Public Hospitals

I will speak about the New South Wales public hospital system. Before I detail my concerns I acknowledge the incredible work of staff in our hospitals. Recently I spent some time in hospital and I thank the incredible people who cared for me when I was not at my best, including doctors, nurses and cleaners.

One thing that was clear to me during my time in the Blue Mountains District Anzac Memorial Hospital and the Nepean Hospital was that our hardworking medical staff, the amazing nurses, administrators and allied health workers, are absolutely run off their feet trying to provide the very best possible care that they can to their patients. The last thing these devoted healthcare workers need are cuts to the health budget and the increased pressure of being told by the Government to do more with less.

One ward I was in had cut boxes of tissues from their budget to try to save a few dollars. I am utterly appalled to learn about the $250 million cut to our hospital and healthcare system. Due to the wide variety of medical and health procedures that are available at Nepean, which is a tertiary hospital, people must frequently be referred from the Blue Mountains District Anzac Memorial Hospital, as was the case for me. This often results in significant wait times in emergency. For most people who arrive at Nepean Hospital emergency it takes more than 10½ hours before they leave. This is not acceptable. I will talk about a few cases that represent the voices and stories of people in my electorate who come into my office thick and fast. I thank my staff for listening to these traumatic stories.

Nicole approached me after an experience in the Nepean emergency department in June following a cardiothoracic injury. She said, "I was pretty desperate as a result of the pain I was experiencing and the length of time I waited in the ED." She was very positive about the hospital and the care that she received, but when it was explained to her that the access to the specialist she needed for assessment meant she would have to be transferred, she was sent from one hospital after hours of waiting to another, where she remained in severe pain, sitting in a wheelchair in the corridor for eight hours. She was traumatised by this and has sought answers from the hospital, but she said that when staff are so overworked and under-resourced there is often not enough time to actually communicate and explain things to patients who are distressed.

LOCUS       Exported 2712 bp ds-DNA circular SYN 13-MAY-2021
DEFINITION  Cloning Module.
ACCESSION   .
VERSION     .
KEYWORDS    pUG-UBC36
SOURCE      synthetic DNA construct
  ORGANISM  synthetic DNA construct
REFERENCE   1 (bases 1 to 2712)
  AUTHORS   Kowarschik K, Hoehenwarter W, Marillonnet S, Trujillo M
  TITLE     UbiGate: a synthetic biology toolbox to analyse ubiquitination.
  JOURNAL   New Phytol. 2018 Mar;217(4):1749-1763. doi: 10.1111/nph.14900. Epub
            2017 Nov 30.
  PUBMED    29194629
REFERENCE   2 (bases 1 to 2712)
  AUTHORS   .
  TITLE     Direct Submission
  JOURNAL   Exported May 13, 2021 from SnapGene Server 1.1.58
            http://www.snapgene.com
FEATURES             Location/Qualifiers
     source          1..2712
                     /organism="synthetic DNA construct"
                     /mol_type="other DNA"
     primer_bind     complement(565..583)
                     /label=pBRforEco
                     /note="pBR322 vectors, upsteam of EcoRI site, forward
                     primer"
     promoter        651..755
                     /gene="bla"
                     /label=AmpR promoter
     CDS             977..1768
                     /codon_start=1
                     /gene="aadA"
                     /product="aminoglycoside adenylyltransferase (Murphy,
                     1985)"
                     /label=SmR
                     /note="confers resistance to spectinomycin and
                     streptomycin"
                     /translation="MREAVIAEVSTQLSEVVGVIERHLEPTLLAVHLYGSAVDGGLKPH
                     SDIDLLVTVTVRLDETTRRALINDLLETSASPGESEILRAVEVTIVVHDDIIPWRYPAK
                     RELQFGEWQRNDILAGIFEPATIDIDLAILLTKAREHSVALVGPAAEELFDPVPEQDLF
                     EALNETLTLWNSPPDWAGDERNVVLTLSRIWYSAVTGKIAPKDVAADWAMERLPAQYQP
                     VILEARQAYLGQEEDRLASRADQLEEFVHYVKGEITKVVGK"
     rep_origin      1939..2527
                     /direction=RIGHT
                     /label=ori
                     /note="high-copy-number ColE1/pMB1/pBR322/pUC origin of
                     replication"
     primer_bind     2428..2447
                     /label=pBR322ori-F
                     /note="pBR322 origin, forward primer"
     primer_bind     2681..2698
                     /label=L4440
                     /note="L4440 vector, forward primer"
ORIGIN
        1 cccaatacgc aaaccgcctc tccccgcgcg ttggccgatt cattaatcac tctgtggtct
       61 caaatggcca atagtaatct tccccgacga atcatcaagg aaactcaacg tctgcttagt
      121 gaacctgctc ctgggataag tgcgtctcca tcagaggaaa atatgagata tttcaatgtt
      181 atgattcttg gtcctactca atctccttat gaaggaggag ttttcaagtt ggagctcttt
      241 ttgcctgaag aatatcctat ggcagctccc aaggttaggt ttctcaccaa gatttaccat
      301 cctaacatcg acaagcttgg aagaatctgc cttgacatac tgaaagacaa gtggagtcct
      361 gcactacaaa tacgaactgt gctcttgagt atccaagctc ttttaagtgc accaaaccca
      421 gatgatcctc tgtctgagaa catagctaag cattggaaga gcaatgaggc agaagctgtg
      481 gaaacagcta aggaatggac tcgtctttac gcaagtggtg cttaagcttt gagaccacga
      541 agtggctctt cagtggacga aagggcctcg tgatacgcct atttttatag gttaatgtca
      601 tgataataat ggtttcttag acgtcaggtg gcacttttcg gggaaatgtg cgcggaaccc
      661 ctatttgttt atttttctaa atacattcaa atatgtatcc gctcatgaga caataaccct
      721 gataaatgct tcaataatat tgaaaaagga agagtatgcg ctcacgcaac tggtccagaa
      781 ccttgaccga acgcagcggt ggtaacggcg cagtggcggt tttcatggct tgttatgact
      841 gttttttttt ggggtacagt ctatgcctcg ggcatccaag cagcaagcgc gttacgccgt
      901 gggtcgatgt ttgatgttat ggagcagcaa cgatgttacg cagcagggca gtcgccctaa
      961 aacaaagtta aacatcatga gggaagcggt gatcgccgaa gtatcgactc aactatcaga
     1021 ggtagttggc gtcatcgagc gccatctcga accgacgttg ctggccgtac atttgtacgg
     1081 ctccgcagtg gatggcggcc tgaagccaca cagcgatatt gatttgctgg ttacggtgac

Mrs MW came into my office in tears and explained to me she had had a miscarriage, which had been a traumatic experience. She said she was so shocked that after 4½ hours waiting at Nepean Hospital she had still not been seen. She said, "I am going through an awful time and this just made it worse. I have no mother, sister or female family members to help me through this. I just wanted you to hear about my ordeal." This is a crisis in our hospital system, which needs more staff now. Mr SQ waited three days in the Nepean emergency department. He said, "I had a very frustrating time getting treatment. The situation was chaotic. Staff were doing their best, but they were faced with an overwhelming workload. There was not enough space in emergency. Something needs to be done."

I could talk for days about cataract surgery and the people who face waiting years with failing eyesight and its impact on their safety and mobility. I could talk about hip and joint replacements with a medium wait time of more than 12 months. I could talk about renal dialysis and the ability to treat only six patients three mornings a week in my community. I could talk about cardiac patients who wait for the implant of a defibrillator. One patient had waited since August last year. I could talk about the man who sat in my foyer and cried and asked me to do something. But I want to end as I began: by thanking those who do their very best in a tough system. I call for funding increases, not cuts to the hospital system.